Family Health

A Little Bit of Color: Don't Let a Sunburn Get You Down This Summer

Though it can happen in any season, getting a sunburn is most often associated with summertime. Despite all those childhood warnings from Mom, you're still likely to end up with some kind of burn if you spend a lot of time outside during the warmest months. When your efforts to block the sun's harmful effects with clothes, hats, and sunscreen don't quite cover it, here are some tips to help treat the ensuing burn.

Healing 101

According to the American Academy of Dermatology (AAD), treating a sunburn is best done with:

  • Water. Stay well hydrated to replace the water lost from all that time in the sun (high-sugar drinks, alcohol, and other foods or beverages that cause dehydration should be avoided while you are healing from a sunburn). Apply cool water to your skin with soft cloths for 10–15 minutes multiple times throughout the day. Cool showers and baths will help alleviate the pain of an extensive sunburn. When you get out of the tub, gently pat yourself almost dry, leaving a bit of water on your skin to help cool you.
  • Moisturizer. Once you've naturally dried off after your shower, it's time to apply moisturizer to the burned area. Lotions with aloe or soy are best for maximum healing, but make sure to avoid products with petroleum (as in Vaseline or petroleum jelly), because they trap heat. Other substances to avoid include benzocaine, lidocaine, and alcohol, which are found in some beauty products and will further irritate your skin.
  • Pain treatment. If the sunburn is really painful, ibuprofen and hydrocortisone cream, both of which can be bought over the counter, are recommended.
  • Time to heal. You'll start to blister as you heal. This is your skin's attempt to protect you, and you should leave this process alone. Allow blisters to heal without popping or breaking them.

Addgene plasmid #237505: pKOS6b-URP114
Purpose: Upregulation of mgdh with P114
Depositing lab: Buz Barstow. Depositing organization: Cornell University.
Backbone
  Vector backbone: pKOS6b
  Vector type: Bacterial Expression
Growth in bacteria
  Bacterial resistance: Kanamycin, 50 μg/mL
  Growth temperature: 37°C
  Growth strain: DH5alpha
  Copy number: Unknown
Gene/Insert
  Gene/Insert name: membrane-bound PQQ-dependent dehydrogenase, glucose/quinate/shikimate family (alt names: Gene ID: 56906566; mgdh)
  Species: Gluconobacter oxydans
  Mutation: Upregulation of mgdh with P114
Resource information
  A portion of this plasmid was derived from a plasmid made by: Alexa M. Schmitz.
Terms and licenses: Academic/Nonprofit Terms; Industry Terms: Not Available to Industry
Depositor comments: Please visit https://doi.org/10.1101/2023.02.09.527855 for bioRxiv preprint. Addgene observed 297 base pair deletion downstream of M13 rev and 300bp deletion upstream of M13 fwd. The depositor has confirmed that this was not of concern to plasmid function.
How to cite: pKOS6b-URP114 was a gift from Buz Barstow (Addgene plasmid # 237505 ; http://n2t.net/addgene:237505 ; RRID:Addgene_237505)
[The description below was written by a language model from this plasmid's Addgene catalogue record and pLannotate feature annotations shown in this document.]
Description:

• Avoiding further exposure. Cover your head with hats and your body with light-colored, tightly woven fabrics. Apply high-SPF sunscreen under your clothes. Most of all, limit your sun exposure as much as possible while you're healing.

If you feel dizzy or nauseous after getting a burn, move to a cool place immediately. If these feelings continue or quickly worsen, contact your doctor or visit an urgent-care facility.

Avoiding Exposure Makes a Difference

Prevention is often the best policy when it comes to living well. In this case, proper prevention and protection from the sun can prolong your life. Exposure to UV rays is a clear cause of skin cancer and melanoma, which affects nearly 5 million Americans every year.

We can all make a difference in protection for ourselves and our loved ones, and the best way to avoid a worst-case scenario such as melanoma is to limit time in the sun, stay clothed as much as possible, and use sunscreen liberally. In terms of sunscreen, use it properly with the right amount of SPF protection, making sure to reapply it every two hours and after swimming and toweling off. Supplement sunscreen use with broad-brimmed hats and sunglasses for maximum protection.

Everyone wants to have their summer fun outdoors, whether at the park, the beach, or on a hike, but make sure to keep sun protection top of mind. It only takes a small amount of added preparation to prevent sunburns and the consequences that can arise from them. By taking the right measures, you'll enjoy a pain-free summer season.

Posted in Family Health

Dr. Sheyna Gifford has been involved in research since 1997, in health care since 2003, in biotechnology since 2005, and in professional science and health communications since 2013. She holds bachelors degrees in neuroscience and English, masters degree in biotechnology and science journalism, and a doctorate in medicine. Sheyna is working on an MBA in healthcare management, and aiming for a career in health policy and health care administration, where excellent communication can lead to better patient outcomes, reduced cost, and better doctor and patient satisfaction.

More articles from this writer

Decoding the Autism Spectrum

Keyboards, Apps, and Other Assistive Technology for Autism

Red, Hot, Puffy, Painful: Signs of a Wound Infection


*This information is for educational purposes only and does not constitute health care advice. You should always seek the advice of your doctor or physician before making health care decisions.